India ready for its date with the moon

Published : Jun 14, 2019 15:04 IST

ISRO Chairman K. Sivan addressing a press conference at the ISRO headquarters in Bangalore on June 12.

ISRO Chairman K. Sivan addressing a press conference at the ISRO headquarters in Bangalore on June 12.

India’s most ambitious space mission will get under way at 2.51 a.m. on July 15 when its powerful Geosynchronous Satellite Launch Vehicle-Mark III (GSLV-MK III) soars into the sky from the spaceport at Sriharikota with the Chandrayaan-2 spacecraft on board. Technologically, it will be the most challenging mission that the Indian Space Research Organisation (ISRO) has undertaken because ISRO will not only be sending a spacecraft to the moon but attempting to soft-land a contraption called the lander on the lunar surface. 

On September 6 or 7, the lander, sitting on top of the spacecraft, will separate from the spacecraft that is going around the moon at an altitude of 100 km. After coming down to an altitude of 30 kilometres above the moon, the lander will descend ever so slowly in a controlled fashion and settle on the lunar surface on its four legs. From the lander will emerge a rover, a one-metre-long robotic vehicle which will drive about on the tricky lunar soil to a maximum distance of 500 metres. Both the lander, which will be static, and the peripatetic, six-wheeled rover, will carry instruments to conduct scientific experiments on the moon.

The Chandrayaan spacecraft, also called the orbiter, which will be orbiting above, has its own payloads that will map the lunar surface, prospect for minerals, search for buried water and so on. The lander has been named Vikram, after Vikram Sarabhai, the pater familias of India’s space programme. The rover is called Pragyan, the Sanskrit word for knowledge. Both the lander and the rover will have a life of one lunar day. In other words, they will conduct experiments on the lunar soil for 14 earth days. The mission life of Chandrayaan spacecraft is one year. The Moon is 3.84 lakh km from the earth. 

The Chandrayaan-2 mission is a 100 per cent indigenous project. The GSLV-Mk III rocket, the Chandrayaan spacecraft, the lander Vikram and the rover Pragyan are all ISRO-made. Out of the 14 scientific instruments on the orbiter, the lander and the rover, 13 are from various laboratories in India. A last-minute addition on board the lander (14th instrument) is from NASA.

K. Sivan, ISRO Chairman, described the 15 minutes that the lander will take to descend from an altitude of 30 km and make a soft-landing on the moon as “the most terrifying moments not only for all the people in ISRO but for all Indians”. He added, “These 15 minutes will be the most complex mission ISRO has ever undertaken.” The lander has its own propulsion system to control its descent and touch down gently on the moon. ISRO has developed throttleable engines for this. Sivan told a press conference in Bengaluru on June 12: “The lander’s propulsion system will function in a throttleable manner. This is a new [technology] development for us. The throttleable engines will break the velocity of the lander in a controlled fashion. They will slowly bring down the lander and make it land at a place near the South Pole of the moon.” The lunar South Pole is a place to which no moon-faring country, including the U.S., Russia and China, has gone so far.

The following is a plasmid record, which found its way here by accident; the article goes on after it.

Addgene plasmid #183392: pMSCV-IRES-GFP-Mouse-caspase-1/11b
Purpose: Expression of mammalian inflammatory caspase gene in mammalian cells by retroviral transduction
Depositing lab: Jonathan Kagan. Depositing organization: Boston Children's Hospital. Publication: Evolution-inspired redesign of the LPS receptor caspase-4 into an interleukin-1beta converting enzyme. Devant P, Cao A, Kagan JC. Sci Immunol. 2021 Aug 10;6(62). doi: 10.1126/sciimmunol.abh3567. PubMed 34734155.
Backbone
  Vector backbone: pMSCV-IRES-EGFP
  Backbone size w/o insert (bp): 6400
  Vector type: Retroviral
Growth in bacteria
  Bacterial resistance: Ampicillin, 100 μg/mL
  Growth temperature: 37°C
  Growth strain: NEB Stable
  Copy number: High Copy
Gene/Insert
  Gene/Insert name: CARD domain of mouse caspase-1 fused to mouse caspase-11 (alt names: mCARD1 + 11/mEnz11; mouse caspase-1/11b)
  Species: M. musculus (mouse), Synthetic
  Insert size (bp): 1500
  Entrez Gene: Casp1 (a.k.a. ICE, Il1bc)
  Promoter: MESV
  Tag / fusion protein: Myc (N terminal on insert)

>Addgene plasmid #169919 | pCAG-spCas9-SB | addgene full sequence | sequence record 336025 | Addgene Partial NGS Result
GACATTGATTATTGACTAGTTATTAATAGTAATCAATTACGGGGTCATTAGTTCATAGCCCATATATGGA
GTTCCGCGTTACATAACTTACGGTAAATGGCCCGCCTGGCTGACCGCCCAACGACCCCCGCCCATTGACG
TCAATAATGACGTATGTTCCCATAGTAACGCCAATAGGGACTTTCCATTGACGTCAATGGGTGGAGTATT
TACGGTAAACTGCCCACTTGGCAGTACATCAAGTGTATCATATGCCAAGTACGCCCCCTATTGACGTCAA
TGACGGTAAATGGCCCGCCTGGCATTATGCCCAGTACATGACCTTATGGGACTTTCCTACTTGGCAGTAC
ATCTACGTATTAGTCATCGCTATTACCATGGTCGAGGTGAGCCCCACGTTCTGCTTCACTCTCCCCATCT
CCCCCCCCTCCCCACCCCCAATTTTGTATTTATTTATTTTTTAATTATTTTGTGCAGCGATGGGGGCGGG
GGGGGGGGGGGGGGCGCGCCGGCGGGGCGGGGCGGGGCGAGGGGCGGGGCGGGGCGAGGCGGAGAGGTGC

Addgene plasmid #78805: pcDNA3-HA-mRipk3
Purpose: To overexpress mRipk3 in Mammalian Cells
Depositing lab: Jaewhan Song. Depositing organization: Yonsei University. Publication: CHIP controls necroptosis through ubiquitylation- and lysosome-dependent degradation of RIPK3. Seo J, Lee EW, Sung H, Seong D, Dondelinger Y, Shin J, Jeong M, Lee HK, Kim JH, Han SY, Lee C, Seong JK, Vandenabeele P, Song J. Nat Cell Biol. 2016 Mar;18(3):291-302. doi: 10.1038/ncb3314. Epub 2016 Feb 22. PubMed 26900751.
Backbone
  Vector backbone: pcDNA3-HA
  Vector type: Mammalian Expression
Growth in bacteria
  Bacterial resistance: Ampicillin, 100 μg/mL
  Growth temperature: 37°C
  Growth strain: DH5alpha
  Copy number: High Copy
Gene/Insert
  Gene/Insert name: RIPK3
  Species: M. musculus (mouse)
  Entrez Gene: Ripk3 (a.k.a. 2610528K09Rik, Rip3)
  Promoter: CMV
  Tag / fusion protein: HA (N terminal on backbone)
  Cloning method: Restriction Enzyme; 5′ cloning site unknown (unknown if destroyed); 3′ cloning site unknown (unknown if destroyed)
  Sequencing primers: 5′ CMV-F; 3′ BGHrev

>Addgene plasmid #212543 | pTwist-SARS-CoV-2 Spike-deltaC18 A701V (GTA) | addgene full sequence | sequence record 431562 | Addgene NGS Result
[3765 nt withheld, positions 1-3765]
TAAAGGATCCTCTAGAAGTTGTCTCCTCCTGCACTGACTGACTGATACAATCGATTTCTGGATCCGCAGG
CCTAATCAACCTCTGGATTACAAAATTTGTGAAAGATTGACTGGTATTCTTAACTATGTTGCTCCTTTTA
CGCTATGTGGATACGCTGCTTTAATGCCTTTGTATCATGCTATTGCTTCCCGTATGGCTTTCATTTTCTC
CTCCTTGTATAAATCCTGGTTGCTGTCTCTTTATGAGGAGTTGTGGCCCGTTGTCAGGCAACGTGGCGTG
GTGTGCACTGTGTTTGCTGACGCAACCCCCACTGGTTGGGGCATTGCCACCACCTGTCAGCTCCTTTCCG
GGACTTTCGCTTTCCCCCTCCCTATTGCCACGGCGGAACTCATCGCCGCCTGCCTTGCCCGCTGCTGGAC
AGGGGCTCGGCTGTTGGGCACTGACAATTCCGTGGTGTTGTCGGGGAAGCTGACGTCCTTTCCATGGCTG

Thus, ISRO’s Chandrayaan-2 mission is more complex by an order of magnitude than Chandrayaan-1, which was India’s first spacecraft to the moon. It was a Polar satellite Launch Vehicle (PSLV-C11) that put the Chandrayaan-1 spacecraft into its initial earth-parking orbit on October 22, 2008.  The spacecraft later reached the Moon and was inserted into an orbit of 100 km above it. An instrument called Moon Impact Probe (MIP) separated from the spacecraft and was commanded to crashland on the moon to signal that India had arrived there. The MIP had India’s national flag painted on it.

   Now, 11 years later, India has decided to put a lander on the South Pole of the moon for two reasons: communication and science. South Pole has good visibility. Good solar light is available there. The rover is powered by batteries which get their energy from its solar panel. This solar panel will be exposed to the sun’s light falling on the moon’s South Pole. Besides, as Sivan said, the South Pole does not have many craters or boulders. It is not “very slopy”. So the lander will not topple.

“From the science point of view, the Moon’s South Pole is more in the shadow region than its North Pole…. Water is expected more there. Some minerals may be there. So new science is expected,” the ISRO Chairman said.

   The Chandrayaan-2 spacecraft and Vikram and Pragyan will totally feature 14 payloads or scientific instruments. The spacecraft/orbiter has eight payloads, including cameras to take pictures of the moon’s surface, search for water-ice and study the lunar exosphere. Vikram will have four payloads, including a NASA instrument. The three Indian instruments will study the properties of the landing site and seismic activity, that is, lunar quakes. The NASA payload will measure the distance from the lander to the earth. The Pragyan rover has two instruments to compute the minerals and chemical composition of the lunar surface.

The GSLV-MKIII, a three-stage vehicle that weighs 640 tonnes and has a cryogenic upper stage, is India’s most powerful launcher to date. The 44-metre-long rocket has been declared an operational vehicle after two consecutively successful developmental flights on June 5, 2017 and November 14, 2018.